There is no evidence that vaccinating TB-infected badgers will have any positive effect or improvement in either badger or cattle TB levels, the National Beef Association (NBA) has said.
The association’s TB committee suggested farmers needed to think ‘very carefully’ before signing up to TB vaccination projects and said vaccination should only be used to create cordon sanitaires in areas before the disease reaches it.
It comes after experts speaking to Farmers Guardian for a recent in-depth analysis on the subject (FG, March 22) warned of the dangers of pursuing a vaccination-only policy. Wildlife groups and organisations, such as the National Trust, would like to see badger vaccination replace the badger cull.
Farmers are being encouraged to sign up for and contribute to a range of vaccination projects.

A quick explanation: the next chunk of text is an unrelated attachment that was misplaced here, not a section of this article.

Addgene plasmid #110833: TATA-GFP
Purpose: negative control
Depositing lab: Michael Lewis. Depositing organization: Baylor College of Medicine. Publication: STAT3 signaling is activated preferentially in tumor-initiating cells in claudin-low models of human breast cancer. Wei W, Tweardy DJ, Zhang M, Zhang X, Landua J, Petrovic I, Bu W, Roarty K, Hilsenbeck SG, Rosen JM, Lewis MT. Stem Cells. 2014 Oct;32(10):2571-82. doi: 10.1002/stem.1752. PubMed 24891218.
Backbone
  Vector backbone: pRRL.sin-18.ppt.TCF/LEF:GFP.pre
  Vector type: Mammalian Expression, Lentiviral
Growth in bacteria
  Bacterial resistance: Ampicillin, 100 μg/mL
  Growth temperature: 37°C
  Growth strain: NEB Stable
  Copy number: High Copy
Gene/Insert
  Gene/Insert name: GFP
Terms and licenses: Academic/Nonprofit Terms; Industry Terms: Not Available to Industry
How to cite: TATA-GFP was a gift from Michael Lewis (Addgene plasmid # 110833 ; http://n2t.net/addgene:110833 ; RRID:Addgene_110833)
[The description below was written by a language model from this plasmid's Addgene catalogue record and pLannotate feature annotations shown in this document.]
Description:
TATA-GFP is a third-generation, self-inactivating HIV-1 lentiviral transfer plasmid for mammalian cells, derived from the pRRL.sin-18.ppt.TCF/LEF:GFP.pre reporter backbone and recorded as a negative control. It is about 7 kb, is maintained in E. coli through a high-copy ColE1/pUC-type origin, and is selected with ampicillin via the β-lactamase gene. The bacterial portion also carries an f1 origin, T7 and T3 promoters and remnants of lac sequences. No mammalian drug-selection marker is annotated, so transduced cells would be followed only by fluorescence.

NBA TB committee chairman Bill Harper said there would be no definite improvement in either badger or cattle TB levels in the high-risk area where badgers were carrying a level of disease if a vaccination project took place.
Badger trapping projects had also shown to catch only 30 to 40 per cent of the population, with 30 culling areas trapping just half of the 70 per cent badger population – and the remaining badgers dispatched by rifle.
“Even in an area with no TB, the level of cover, with just 35 per cent of the population vaccinated, would be questionable,” Mr Harper said.
“There is also the moot point of the cost of trapping and vaccinating.
“There have been suggestions that some wildlife trusts would get involved, but there is no clear commitment over the necessary minimum four years.”
Mr Harper also highlighted research from the Royal Agricultural University, which said the effectiveness of badger culling depended on how well it was implemented.
He said more research was needed and called for a national conference to assess recent details and trends. The industry could then learn ‘and amend the applications to get the best results’.